Workhorse stars fend off defenders -- and critics of one-dimensional strategy

November 01, 2003|Lauren Peterson | Times Staff Writer

Former USC football Coach John McKay was asked years ago why O.J. Simpson, his All-American running back, carried the football so often.

"Why not?" McKay shot back. "It isn't very heavy."

High school coaches give similar explanations for relying on one player, and years later, another generation of athletes continues to prove McKay right.

"We're just going with what works," said Mike Mayoral, the coach at Montebello Schurr High, where junior running back Jesse Ramirez carries the offense.

Ramirez is among several Southland high school players who have shouldered the bulk of the offensive workload for their teams. The task is physically taxing -- and emotionally rewarding.

Ramirez averages more than 34 carries and 223 yards rushing a game -- nearly 90% of his team's offense -- and he has the marks to prove it.

"I have bruises and welts all over, and most of them are from football," Ramirez says, stretching out arms covered with cuts, scratches and nicks in various stages of healing.

Flexing his left hand, which was injured earlier this season, Ramirez recalls, "It was pretty swollen. I have no clue how it happened. It must have gotten stepped on."

The soft-spoken, unassuming junior takes a physical pounding, but he keeps coming back for more.

Ramirez rushed 53 times for 418 yards and five touchdowns in a 45-28 Almont League victory over San Gabriel two weeks ago. The performance put him within two carries of the state record of 55 by Larry Ned of Moreno Valley Rancho Verde in 1996. His season totals of 1,342 yards in 207 carries are high marks among Southern California high school backs, and he already has surpassed the rushing yardage, 1,109, Schurr gained last season.

Other prominent workhorses include Lancaster Paraclete senior Jared Nelson, who carried on 34 of his team's 52 plays and gained 262 yards in a recent 20-19 victory over Santa Monica St. Monica, and Costa Mesa senior Omar Ruiz, who averages nearly 40 carries a game. Corona Centennial senior Terrell Jackson had 38 carries for 413 yards and five touchdowns in a recent game against Redlands and he led Southern California in rushing with 1,438 yards until the Huskies' game last week was postponed because of wildfires in the area.

Rosemead Don Bosco junior Nick Acuna and San Juan Capistrano Saddleback Valley Christian's Brian Harbin account for at least 80% of their team's offense each week.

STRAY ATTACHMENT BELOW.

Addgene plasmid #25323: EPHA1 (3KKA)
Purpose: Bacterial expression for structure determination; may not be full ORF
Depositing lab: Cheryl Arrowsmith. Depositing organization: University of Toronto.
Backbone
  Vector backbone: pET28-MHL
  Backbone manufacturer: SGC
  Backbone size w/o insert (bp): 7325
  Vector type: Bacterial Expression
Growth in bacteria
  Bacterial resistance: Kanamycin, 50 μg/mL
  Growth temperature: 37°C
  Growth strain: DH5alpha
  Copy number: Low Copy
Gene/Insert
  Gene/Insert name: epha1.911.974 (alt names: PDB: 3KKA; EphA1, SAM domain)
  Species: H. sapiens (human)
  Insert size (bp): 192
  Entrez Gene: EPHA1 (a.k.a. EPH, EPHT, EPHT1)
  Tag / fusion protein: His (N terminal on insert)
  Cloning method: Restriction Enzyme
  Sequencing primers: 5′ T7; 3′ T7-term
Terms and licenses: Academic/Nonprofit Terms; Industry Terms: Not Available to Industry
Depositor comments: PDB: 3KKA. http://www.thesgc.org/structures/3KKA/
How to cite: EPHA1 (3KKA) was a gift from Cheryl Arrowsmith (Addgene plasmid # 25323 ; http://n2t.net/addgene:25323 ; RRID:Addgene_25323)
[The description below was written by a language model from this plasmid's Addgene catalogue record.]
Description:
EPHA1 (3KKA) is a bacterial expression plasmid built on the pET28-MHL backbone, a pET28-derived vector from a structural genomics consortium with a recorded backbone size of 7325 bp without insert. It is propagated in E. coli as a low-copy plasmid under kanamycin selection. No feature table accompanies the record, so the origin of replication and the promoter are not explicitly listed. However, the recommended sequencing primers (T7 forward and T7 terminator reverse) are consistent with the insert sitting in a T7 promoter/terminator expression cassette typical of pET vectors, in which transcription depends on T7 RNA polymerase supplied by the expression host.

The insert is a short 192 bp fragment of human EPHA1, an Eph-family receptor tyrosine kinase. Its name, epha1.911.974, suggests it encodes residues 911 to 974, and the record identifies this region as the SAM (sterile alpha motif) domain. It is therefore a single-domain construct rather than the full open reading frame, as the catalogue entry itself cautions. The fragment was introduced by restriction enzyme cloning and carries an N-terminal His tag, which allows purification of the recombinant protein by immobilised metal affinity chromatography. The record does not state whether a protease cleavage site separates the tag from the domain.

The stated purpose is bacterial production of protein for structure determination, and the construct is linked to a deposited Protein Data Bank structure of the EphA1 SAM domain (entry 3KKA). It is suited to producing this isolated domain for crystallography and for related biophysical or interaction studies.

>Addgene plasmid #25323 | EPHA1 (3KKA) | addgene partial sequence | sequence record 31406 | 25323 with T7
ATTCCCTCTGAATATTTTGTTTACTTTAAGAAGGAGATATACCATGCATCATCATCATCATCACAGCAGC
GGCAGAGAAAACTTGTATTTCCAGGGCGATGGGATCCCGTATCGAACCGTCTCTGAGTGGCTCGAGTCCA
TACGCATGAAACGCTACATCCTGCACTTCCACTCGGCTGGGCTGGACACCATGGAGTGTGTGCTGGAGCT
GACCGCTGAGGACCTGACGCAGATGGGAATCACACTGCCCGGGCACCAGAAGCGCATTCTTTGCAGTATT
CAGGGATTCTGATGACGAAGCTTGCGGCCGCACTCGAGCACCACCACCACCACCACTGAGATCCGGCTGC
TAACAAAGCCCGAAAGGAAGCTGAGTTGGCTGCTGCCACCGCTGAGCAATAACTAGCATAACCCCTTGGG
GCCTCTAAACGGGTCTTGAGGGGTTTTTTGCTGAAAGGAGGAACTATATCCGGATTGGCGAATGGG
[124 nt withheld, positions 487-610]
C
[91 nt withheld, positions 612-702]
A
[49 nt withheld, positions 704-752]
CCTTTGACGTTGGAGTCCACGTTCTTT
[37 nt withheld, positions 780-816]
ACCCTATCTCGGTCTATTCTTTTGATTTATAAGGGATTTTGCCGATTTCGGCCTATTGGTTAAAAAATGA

And then there's quarterback Denny Warden of Huntington Beach Brethren Christian, who entered this week with 27 touchdowns and leading the Academy League in passing and rushing. He had passed for 1,526 yards and rushed for 625 yards in 99 carries. He also stars on defense.

"It's a lot of hard work," Acuna said. "Teams are always keying on me. Sometimes, you can hear across the line that they already know what play we're going to run."

Usually, it makes no difference.

"Everybody knows, 'Stop No. 21,' and they still don't do it," Don Bosco Coach Carlos Plantillas said. "We'll tell them the play; I don't care. They've still got to tackle him."

And when they do, it often takes a gang of defenders, with the runner ending up under a large and heavy pile of players.

"I'm constantly saying my little prayers, 'Please let him be OK,' " said Martha Acuna, Nick's mother. "When I see 250-pound players landing on my son, and he's the only one on the bottom, it's scary. But he gets right up no matter how many guys are on him or the beating he takes."

It's usually not until the next day that they rise slowly.

"It takes about 10 minutes to get out of bed," Harbin said. "I'll have bruises all over my body, my arms and ribs. They're pretty sore. Usually, I just sit around in my La-Z-Boy. I'll ice whatever needs icing, do 20 minutes on, 20 minutes off on Saturday mornings while watching college football."

Ramirez's weekend routine includes massages given by an aunt for his shoulders, neck and legs. Nelson indulges in a hot bath the day after a game as a matter of course.

"Every game I get beat up, but I don't mind. Actually, I kind of like it," Nelson said. "I want the ball. I wanted the ball last year, and this year, I just finally got it and got to see what I could do."

Despite the inherent predictability of such offenses, the exploits of the players prove entertaining for spectators, including their coaches.

"It's been fun," Paraclete Coach Jeff Jambretz said. "I catch myself watching him sometimes rather than coaching him."

To those who question his one-dimensional strategy, Don Bosco Coach Plantillas has his own question: "When you have a guy averaging five or six yards a carry, why change?" he said.

Matt Logan, Jackson's coach at Corona Centennial, finds it easy to justify his game plan.

"You play to win the game," he said. "If Terrell not touching the ball means we'll win the game, then that's what we'll do. But that's not the case. We're not worried about [other] kids' feelings too much. I mean, we care, but we're playing to win."